February 2004

Gene Harris - The Gene Harris Trio Plus One
Groove Note SACD GRV1019-3
Originally Released: 1985
SACD Released: 2003

by John Crossett

Musical Performance ****1/2
Recording Quality ****
Overall Enjoyment *****

There was a time when Gene Harris, who passed away in 2000 from complications due to kidney failure, was a member of the group the Three Sounds and stood among the top-selling jazz artists on the venerable Blue Note roster. Recording 17 albums over the course of 12 years (1958-69) brought Harris to the forefront of public acclaim, and kept his brand of funky, blues-drenched, soulful jazz coursing through the veins of jazz-buying music lovers everywhere. His retirement in 1977 (to Boise, Idaho, of all places) moved him from a place near the top of jazz’s who’s who list to a "who’s he?" stature.

But he was never entirely forgotten. In the early 1980s bassist Ray Brown traveled to Idaho and recruited Harris to become a member of his trio -- and that move got Harris a contract with Concord Records, for whom he recorded a staggering 19 albums (both studio and live) from 1985 to 1999. Groove Note’s reissue of his debut for Concord, The Gene Harris Trio Plus One, recorded live at The Blue Note in November/December 1985, is a real boon, both to the fledgling SACD format and to jazz lovers. It stunningly displays the formula that brought Harris so much popularity.

Harris is joined by Brown on bass, Mickey Roker on drums, and the great Stanley Turrentine on tenor sax (whose style fit so perfectly with Harris’s that it begs the question, "Why didn’t these two record together more often?"). This hybrid SACD should re-ignite interest in all of Harris’s recorded legacy. There are a mere six selections, so one might be forgiven for assuming there isn’t all that much to this album. You’d be wrong, for the shortest number here, the Errol Garner classic "Misty," clocks in at 5:31 and the longest, Ray Brown’s "Gene’s Lament," runs 9:18. The long playing times give the musicians more than enough time to stretch out and explore all the intricacies of each number. (And just wait till you hear what they do with "The Battle Hymn of the Republic." I doubt Julia Ward Howe imagined it could get this funky when she wrote it back before the Civil War.)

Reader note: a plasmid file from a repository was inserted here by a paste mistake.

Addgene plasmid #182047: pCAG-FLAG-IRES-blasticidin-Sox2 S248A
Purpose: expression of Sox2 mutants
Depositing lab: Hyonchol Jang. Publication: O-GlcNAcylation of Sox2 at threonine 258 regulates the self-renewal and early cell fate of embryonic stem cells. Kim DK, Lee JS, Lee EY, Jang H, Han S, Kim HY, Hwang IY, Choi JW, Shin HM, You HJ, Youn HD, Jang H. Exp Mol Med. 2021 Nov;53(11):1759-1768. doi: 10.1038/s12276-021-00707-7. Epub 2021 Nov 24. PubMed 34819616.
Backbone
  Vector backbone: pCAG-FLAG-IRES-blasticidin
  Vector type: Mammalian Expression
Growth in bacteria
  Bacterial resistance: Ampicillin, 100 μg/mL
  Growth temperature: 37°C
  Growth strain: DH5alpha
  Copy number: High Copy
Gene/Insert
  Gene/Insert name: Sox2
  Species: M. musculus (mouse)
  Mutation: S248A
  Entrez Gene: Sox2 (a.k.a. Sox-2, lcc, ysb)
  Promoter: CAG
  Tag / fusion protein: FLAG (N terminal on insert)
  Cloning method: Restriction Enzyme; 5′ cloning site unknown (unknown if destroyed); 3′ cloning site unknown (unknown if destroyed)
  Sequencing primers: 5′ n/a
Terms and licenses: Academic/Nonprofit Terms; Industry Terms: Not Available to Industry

Sonically, this disc showcases all that’s right with SACD. The instruments are placed on a soundstage that stretches from speaker to speaker. You get a real sense of depth -- from Turrentine’s sax, which is front and center, to Harris’ piano, which sits slightly behind Turrentine, to the bass and drums that occupy the rear of the stage. And for those of you yet to dip your feet into the waters of high-resolution audio, rest assured that you can purchase this disc with absolutely no worries. Its hybrid nature will allow you to play it on your Red Book CD playback gear and enjoy all that the CD layer has to offer. You’ll just be missing out on the added fidelity of SACD.

There was a reason that (critics of the time to the contrary) Gene Harris’ records were some of the more sought-after albums of their day. His music spoke to the listener on a very basic level. It was music that spoke the language of the street, much as hip-hop and rap do today. It took elements from various facets of everyday life, such as the church, the music halls and the streets, and distilled them into a pleasurable musical experience that could be listened to on whatever levels the listener chose. The Gene Harris Trio Plus One reacquainted jazz lovers of the mid-80s with Harris’s style, and once again he became a sought-after musician. Now, with the advent of SACD and reissue programs such as this one from Groove Note, we have the opportunity to listen to and enjoy the music of Gene Harris once again, this time in superb fidelity. What more could you ask for?